Below is the text of Mr Major’s doorstep interview in Dublin, held on Thursday 12th December 1996.


QUESTION:

Prime Minister, how much pressure do you think you might come under at this summit over the issue of national border controls and of the national veto.

PRIME MINISTER:

I have absolutely no idea what pressure I will come under, but it is not really very relevant because the British position is fixed and it is not going to change.

QUESTION:

The European Commission President, Jacques Santer, has said that you are wrong to portray Brussels as being against national sovereignty, what is your response to that?

PRIME MINISTER:

I hope they will prove it in the negotiations, I am very happy for them to do that. But it really is no good of Brussels to say from time to time that there are only two choices in Europe: either to have a deeply integrationist Europe, though they sometimes call it different things; or a Europe that is nothing more than a common trading area. We are a good deal beyond the common trading area now, but I think the question is precisely how it develops from now.

QUESTION:

Can I ask you about Labour’s involvement in the Today programme poll?

PRIME MINISTER:

I know very little about that, to be frank, I have only heard broad rumours about it, I have been travelling for the last couple of hours. But the people in the back rooms at the Labour Party are pretty unscrupulous these days, they would frankly do anything if they thought it would gain votes, so I am unsurprised.

QUESTION:

Do you deplore that kind of behaviour?

PRIME MINISTER:

I think self-evidently so, but let us wait and see what we hear about it tomorrow.

QUESTION:

Can you confirm for us that Ministers are reported to have agreed on the selective beef cull going ahead?

PRIME MINISTER:

There are some exchanges of correspondence going on about the issue, but we still need to have some more discussions with Brussels on the question of the science and precisely how things proceed. So I hope we will be in a position to make a statement about the way forward sometime in the next few days. In the summer we decided to delay it because there was uncertainty about the science, and of course it was perfectly clear then that the over-30 months scheme, the cull of other cattle, was going to take much longer than we thought because far more cattle were being brought forward. We have now slaughtered I think just over a million cattle. That is far more than originally anticipated and it has taken rather longer. But we have now caught up the backlog and many of the cattle that would have been in the selective cull have now come forward in the over-30 months scheme. So the selective cull is likely to be at a much lower level than previously was thought.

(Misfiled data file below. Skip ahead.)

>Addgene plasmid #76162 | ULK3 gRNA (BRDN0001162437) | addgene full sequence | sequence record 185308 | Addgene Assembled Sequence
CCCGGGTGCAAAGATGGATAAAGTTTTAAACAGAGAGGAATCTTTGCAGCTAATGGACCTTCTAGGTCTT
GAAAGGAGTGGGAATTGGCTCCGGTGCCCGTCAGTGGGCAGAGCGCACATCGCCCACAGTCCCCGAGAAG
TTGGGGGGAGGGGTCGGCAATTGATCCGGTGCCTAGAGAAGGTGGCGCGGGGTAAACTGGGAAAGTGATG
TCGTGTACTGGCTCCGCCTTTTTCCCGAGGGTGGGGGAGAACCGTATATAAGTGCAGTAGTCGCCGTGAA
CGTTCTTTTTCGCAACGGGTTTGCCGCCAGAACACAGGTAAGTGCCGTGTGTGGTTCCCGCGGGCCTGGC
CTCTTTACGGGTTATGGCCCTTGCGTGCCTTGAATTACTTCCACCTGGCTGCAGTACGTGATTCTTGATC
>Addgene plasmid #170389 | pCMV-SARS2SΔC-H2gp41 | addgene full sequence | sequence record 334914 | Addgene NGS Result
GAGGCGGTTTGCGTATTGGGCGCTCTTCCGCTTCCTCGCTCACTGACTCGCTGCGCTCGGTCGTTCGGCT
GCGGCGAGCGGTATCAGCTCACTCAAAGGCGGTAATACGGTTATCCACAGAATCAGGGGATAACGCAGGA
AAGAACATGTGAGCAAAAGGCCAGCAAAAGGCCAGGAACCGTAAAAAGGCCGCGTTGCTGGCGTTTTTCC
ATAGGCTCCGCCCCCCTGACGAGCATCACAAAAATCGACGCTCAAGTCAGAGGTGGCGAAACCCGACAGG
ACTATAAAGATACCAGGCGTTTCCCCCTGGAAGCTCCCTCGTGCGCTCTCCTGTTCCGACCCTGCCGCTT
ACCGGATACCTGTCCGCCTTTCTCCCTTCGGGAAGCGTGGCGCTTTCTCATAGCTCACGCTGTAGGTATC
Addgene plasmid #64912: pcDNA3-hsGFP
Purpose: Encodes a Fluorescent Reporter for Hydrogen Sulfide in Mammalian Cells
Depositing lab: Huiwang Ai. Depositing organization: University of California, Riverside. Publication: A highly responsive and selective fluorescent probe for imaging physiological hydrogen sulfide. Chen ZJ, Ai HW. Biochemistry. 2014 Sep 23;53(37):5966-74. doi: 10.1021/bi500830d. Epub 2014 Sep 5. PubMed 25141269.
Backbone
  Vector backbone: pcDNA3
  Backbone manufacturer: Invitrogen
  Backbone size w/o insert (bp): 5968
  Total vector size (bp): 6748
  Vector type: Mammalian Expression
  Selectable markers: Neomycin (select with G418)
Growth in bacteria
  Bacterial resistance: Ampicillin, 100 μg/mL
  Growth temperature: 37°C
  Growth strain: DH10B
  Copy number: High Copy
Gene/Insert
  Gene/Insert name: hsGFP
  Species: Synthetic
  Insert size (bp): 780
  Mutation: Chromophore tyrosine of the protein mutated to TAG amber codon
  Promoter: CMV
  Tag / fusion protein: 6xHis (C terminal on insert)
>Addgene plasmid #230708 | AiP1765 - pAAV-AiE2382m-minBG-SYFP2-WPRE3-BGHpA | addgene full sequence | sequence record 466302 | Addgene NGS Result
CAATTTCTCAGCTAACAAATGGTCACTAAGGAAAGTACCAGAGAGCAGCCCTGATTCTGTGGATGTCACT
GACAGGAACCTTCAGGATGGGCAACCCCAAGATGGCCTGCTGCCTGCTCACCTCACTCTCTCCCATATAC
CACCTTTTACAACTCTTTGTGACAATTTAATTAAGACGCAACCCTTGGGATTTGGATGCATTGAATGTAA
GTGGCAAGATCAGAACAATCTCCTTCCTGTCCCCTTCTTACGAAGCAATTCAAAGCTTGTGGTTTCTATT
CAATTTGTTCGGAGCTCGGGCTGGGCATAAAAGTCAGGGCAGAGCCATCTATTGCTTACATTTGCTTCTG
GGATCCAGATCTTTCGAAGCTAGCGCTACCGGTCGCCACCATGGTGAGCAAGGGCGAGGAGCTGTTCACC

QUESTION:

It sounds as though we are prepared to go along with that provided we can sort things out with Brussels, is that the position?

PRIME MINISTER:

The original agreement at Florence was that we would have the over-30 months scheme, we would then have the selective cull and then we would return for the scientists to have a look at what has happened and begin to get some lifting of the ban.

What we are now looking at is certified herds which would enable lifting in different parts of the United Kingdom as the herds were certified. But what has delayed matters, there have been many misleading reports about it, but what has delayed matters has been the extra scientific evidence that became available after Florence, some of which is still not yet determined, and that has really been the cause of most of the difficulties.